By Barfi Culture Team
11th April 2019

41-year-old Steven Bishop was sentenced yesterday to four years in prison for plotting to blow up the huge mosque in Morden, south London.

"Four years?!? If this had been a Muslim he would have got a lot more than four years. Sorry, I think the sentence is totally wrong," tweeted Nick Lowles, who runs Hope not Hate.

He wasn't alone in being shocked. A spokesperson for the Muslim Council of Britain said: "There will be deep concern amongst many that this man was given a relatively light sentence even though he was poised to murder people."

Bishop had wanted to blow up one of London's biggest mosques, potentially killing hundreds of people. So why wasn't he labelled a 'terrorist' and why wasn't his face all over the media?

And why did he get off so lightly? Bishop may be out in a year's time on parole.

What did he do?


Steven Bishop became obsessed with the youngest victim of the Manchester Arena bombing in 2017, Saffie-Rose Roussos, and claimed he wanted to take revenge in her name.

He started researching bomb-making and collected materials to make a bomb. Police were alerted to his plans after he showed someone a picture of a detonator on his phone and told her of his plans to blow up the south London mosque.

Police searched his residence and found fireworks, bomb components and notes on how to make explosives.

He told police: "I think it would be justice if someone did to them what they do to us."

So why the short sentence?


Even though the Crown Prosecution Service had initially charged Steven Bishop with 'preparation of terrorist acts', that was later dropped to a possession of explosives charge.

Why did they do that?

Kingston Crown Court was told that Bishop had 'suffered lifelong psychiatric problems and took medication for conditions including paranoid schizophrenia and personality disorder,' according to The Independent.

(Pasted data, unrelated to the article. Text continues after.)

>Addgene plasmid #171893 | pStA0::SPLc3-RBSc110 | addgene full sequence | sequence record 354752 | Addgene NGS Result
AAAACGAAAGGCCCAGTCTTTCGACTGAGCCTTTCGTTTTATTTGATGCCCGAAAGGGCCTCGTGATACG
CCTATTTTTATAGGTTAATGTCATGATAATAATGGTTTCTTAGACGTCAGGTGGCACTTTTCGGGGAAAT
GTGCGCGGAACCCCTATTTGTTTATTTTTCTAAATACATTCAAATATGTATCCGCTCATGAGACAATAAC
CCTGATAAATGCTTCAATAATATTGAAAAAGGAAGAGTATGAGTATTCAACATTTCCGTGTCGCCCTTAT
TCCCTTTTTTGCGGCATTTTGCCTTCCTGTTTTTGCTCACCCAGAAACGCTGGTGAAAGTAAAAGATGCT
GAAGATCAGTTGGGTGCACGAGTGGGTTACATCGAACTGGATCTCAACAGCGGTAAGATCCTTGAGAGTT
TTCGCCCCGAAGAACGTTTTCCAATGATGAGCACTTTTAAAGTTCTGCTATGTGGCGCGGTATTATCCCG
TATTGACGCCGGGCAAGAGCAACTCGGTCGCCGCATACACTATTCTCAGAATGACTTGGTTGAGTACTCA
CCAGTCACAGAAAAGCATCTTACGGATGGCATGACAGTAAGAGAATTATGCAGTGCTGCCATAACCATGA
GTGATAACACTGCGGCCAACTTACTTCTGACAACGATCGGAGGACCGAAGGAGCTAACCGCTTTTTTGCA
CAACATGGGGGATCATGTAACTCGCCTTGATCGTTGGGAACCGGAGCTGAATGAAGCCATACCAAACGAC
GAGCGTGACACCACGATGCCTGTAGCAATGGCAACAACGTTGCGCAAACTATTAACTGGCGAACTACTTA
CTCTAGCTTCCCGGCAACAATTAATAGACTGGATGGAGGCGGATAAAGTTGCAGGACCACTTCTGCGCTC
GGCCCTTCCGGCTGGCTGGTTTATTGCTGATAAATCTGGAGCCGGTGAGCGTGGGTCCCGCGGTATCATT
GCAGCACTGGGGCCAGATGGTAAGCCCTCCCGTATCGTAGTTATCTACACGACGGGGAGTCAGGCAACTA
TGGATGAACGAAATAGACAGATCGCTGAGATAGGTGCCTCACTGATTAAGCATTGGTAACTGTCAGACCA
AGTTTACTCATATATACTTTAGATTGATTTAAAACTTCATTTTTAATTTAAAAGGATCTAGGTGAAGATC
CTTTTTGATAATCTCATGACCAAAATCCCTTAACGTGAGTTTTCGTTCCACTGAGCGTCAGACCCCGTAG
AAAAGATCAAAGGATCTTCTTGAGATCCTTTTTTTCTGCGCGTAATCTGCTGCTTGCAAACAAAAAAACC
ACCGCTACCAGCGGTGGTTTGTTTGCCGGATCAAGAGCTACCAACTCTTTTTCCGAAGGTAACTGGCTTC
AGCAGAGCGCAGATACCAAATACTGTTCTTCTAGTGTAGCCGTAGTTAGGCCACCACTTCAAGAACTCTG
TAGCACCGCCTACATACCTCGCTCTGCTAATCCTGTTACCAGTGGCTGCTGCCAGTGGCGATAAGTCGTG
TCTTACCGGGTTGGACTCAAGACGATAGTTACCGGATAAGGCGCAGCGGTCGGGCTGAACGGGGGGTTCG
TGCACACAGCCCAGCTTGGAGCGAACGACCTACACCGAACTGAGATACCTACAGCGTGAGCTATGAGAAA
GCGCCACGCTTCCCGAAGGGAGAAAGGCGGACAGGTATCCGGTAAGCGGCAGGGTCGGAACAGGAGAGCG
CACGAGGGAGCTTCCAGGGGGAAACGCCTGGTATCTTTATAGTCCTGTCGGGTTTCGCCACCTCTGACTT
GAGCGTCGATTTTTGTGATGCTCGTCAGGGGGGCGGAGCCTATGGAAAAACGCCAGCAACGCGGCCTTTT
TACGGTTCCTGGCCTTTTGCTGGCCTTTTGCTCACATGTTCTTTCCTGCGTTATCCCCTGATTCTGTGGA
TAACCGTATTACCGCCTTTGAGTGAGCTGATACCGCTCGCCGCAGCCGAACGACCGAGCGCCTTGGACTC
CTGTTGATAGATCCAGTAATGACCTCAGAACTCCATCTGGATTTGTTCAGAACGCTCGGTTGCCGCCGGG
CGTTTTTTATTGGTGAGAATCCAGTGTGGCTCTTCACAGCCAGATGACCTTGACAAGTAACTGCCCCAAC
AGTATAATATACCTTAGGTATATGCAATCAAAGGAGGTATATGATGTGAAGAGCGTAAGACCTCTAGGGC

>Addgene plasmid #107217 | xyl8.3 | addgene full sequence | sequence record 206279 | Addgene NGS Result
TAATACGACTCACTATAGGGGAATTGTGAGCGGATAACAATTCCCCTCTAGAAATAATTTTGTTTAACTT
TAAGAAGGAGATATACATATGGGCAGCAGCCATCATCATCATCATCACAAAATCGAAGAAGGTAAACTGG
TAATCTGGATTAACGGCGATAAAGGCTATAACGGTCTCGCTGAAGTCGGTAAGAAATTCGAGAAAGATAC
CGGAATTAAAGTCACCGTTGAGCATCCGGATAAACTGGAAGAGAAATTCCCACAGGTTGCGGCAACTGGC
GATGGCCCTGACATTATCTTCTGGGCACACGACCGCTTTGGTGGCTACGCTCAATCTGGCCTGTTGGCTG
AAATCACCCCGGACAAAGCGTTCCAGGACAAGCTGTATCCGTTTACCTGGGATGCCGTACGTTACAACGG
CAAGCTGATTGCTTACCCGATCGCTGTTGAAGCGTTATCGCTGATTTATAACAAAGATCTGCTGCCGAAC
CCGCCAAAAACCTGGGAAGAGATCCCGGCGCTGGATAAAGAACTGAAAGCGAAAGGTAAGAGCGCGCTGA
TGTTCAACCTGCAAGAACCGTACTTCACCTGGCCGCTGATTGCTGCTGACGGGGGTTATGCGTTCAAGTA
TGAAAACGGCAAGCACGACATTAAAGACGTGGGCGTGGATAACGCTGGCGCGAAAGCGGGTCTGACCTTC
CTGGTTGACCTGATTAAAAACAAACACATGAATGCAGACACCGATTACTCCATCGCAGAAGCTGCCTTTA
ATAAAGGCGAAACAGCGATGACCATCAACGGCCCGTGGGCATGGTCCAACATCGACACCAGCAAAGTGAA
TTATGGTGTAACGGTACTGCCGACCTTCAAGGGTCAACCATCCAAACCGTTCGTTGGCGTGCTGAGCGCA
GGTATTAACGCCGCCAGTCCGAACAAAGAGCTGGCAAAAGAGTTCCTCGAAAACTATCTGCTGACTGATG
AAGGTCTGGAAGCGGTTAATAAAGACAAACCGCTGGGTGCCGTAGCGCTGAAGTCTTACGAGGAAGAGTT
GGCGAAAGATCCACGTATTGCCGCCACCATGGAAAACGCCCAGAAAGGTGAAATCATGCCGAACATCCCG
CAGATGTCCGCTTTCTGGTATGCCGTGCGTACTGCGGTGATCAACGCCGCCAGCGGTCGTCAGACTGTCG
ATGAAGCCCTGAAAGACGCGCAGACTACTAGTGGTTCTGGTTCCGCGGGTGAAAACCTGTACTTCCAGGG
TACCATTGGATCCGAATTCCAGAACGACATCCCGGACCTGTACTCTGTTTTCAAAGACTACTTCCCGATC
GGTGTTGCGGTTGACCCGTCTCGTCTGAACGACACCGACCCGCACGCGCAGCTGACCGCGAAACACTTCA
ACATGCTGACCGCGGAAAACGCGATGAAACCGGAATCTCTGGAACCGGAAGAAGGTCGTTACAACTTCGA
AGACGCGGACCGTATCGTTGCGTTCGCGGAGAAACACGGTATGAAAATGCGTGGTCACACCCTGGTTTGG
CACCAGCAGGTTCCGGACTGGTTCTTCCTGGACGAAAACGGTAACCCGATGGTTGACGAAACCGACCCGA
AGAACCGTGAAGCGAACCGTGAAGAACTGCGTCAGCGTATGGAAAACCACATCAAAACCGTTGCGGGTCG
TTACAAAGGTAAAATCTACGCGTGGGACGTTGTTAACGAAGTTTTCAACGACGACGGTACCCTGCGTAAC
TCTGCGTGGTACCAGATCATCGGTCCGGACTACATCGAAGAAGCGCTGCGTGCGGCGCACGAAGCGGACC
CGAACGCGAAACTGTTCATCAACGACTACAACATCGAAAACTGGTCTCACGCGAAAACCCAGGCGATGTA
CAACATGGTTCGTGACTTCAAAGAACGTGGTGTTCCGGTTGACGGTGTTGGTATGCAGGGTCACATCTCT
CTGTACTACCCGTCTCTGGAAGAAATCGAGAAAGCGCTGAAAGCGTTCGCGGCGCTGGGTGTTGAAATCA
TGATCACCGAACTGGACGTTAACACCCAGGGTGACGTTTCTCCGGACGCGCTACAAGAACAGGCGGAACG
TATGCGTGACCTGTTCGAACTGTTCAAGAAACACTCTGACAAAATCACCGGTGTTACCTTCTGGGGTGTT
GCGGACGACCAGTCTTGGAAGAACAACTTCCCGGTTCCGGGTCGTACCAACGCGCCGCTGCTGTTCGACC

He had been diagnosed with ADHD and learning difficulties. He was also addicted to crack cocaine.

During the sentencing, Judge Lodder QC said: "The seriousness of the offending is reduced by your medical history, but I do not find that your condition at the time of offending was substantially reduced by mental disorder or learning disability."

In other words he got some leniency due to his mental condition but not much.

But the CPS also thought it would be difficult to prove an ideological motive, since he was largely a mentally disturbed man who wanted revenge for a little girl.

Bishop's barrister told the court: "He’s not seeking to obtain a white Britain or a Muslim-free country. He was seeking in his non-functioning manner to exact revenge for the death of an eight-year-old girl and the crown can’t demonstrate an ideological cause."


The Baitul Futuh Mosque in London. Pic: Muffingg - Wikipedia

'Unduly lenient'


But many think the sentence was still too lenient.

The same judge had earlier sentenced Trevor Mulindwa, a Muslim convert who had just come out of a mental institute and tried to go to Somalia to join a terrorist group, to six years in prison.

Lord Carlile, the former independent reviewer of terrorism legislation, told the Guardian: "It is one of the lowest sentences for this kind of offence."

"I would expect the prosecution would consider appealing this sentence on the grounds that it is unduly lenient. I would be surprised if that was not the view of the Crown Prosecution Service."

Of all the major newspapers only The Independent referred to Bishop as a 'terrorist'.